Taking a look at the new retail space for Balenciaga in Soho, New York today designed by Alexander Wang & interior designer Ryan Korban (who also designed Alexander Wang boutique). I have to admit that I was intrigued by the image of the cracked resin, a material developed for the project and inspired by pieces from the 40's and 50's. The material has a beautiful depth and sparkle that's modern without trying too hard.
What was the idea behind the design?
Ryan Korban: The main goal was to marry the heritage of Balenciaga with Alex’s energy and aesthetic. It was a fun challenge to create something new and fresh that also felt timeless and monumental. Balenciaga has a radical history, especially in introducing graphic silhouettes, so I tried to create strong shapes, and keep a very open feel to the space.
How did you go about that?
RK: The floors most represent the aesthetic we were after: laid with tiles of marble and limestone, they are a clear homage to those in the couture salons from Cristobal Balenciaga’s era. I played with this motif and introduced a chrome cabochon mixed with the classical stone to give it a modern twist. The building blocks of the store design are a mix of green marble and natural limestone. The green marble feels masculine and the limestone feminine, which is a balance that Balenciaga expresses through the clothes. To add a note of surprise, it was important to come up with an original material for the design. I’d been inspired by obscure “cracked resin” pieces that were mainly from the 1940s and ’50s, and finding an artisan who could work with the material in a new and modern way became a personal mission! The resulting “cracked resin” walls add a mineral luster to the space.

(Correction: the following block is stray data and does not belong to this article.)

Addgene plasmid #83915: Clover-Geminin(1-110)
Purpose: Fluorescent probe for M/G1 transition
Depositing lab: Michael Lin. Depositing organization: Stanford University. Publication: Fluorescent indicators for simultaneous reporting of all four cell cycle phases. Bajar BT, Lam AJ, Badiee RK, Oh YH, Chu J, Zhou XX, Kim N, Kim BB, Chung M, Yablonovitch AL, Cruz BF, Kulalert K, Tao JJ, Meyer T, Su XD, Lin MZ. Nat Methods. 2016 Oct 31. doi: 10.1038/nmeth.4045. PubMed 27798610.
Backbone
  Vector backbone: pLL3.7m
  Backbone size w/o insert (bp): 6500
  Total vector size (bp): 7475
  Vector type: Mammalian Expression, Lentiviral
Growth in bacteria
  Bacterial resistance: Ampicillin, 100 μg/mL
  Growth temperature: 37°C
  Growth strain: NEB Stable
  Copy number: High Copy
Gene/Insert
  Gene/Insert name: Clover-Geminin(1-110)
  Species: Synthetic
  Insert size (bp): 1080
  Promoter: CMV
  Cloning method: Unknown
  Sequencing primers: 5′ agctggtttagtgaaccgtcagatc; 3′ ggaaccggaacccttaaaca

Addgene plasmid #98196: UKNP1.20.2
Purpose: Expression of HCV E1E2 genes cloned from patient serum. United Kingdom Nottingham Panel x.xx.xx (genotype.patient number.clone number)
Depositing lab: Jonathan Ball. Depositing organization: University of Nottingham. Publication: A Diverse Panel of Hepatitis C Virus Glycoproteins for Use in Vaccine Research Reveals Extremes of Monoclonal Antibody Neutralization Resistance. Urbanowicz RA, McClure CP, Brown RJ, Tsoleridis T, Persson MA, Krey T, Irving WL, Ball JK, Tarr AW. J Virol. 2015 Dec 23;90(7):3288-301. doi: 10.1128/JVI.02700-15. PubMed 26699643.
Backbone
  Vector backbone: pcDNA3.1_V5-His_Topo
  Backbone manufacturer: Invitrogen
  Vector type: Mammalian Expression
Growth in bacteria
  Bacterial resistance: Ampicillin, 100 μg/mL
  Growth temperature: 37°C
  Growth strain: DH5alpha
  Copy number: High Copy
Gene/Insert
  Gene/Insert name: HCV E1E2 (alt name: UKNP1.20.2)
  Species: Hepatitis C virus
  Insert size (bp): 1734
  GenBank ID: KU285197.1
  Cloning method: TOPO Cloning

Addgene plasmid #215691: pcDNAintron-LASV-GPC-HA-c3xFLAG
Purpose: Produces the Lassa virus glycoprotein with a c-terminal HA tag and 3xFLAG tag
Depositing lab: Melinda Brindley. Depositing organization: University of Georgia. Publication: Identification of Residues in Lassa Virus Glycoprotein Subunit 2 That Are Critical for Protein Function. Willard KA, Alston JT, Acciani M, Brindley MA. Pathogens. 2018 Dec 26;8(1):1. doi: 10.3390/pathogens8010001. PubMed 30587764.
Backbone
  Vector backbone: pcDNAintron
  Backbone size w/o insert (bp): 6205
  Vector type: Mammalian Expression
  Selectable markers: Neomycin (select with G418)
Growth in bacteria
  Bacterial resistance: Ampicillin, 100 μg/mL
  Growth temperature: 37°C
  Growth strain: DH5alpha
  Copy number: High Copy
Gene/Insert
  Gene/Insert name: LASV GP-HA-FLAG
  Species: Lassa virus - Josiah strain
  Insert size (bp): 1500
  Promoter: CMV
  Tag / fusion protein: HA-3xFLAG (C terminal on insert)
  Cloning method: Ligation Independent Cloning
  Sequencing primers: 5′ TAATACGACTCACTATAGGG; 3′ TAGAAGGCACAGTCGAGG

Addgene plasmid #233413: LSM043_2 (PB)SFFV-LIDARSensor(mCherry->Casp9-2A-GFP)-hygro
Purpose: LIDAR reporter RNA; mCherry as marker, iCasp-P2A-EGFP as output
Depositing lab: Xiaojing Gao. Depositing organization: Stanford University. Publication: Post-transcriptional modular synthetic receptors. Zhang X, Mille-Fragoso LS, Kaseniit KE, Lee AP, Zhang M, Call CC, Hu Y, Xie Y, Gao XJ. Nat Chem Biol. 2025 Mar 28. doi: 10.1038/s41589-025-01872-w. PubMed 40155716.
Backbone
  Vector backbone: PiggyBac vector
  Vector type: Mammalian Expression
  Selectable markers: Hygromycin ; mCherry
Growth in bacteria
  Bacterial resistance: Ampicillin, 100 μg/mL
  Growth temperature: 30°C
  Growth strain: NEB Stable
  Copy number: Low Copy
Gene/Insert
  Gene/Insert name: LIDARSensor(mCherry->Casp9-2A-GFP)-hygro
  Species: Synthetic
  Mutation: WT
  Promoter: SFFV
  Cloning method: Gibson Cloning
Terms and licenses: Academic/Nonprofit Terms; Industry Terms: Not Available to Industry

It’s interesting how many of the design elements echo those of the first collection.
Alexander Wang: The second I started work on my first collection for Balenciaga I was also thinking about the design for the new flagship, so there’s a shared aesthetic and shared symbols. I thought of a rich, dark green to capture the elegance of the house, especially in suede, which is subsequently used as sequins in the runway collection as well as the dressing cabines in the new shop. Marble is the most prominent motif that I wanted to weave into the clothes as well as the store. It just felt substantial, permanent, classical—but in this shadowy greenish-black, it also felt unique and modern. All of the special textures and materials in the runway collection and the store design are synthesized in the signature chairs designed for the new flagship. When you sit in them you can feel the tactile “caviar” embroidery in the fabric—which I also used for gowns in the runway collection—but your arms will rest on green marble. Everything about those chairs is graphic, sharp and clean; hopefully these become new icons of the house.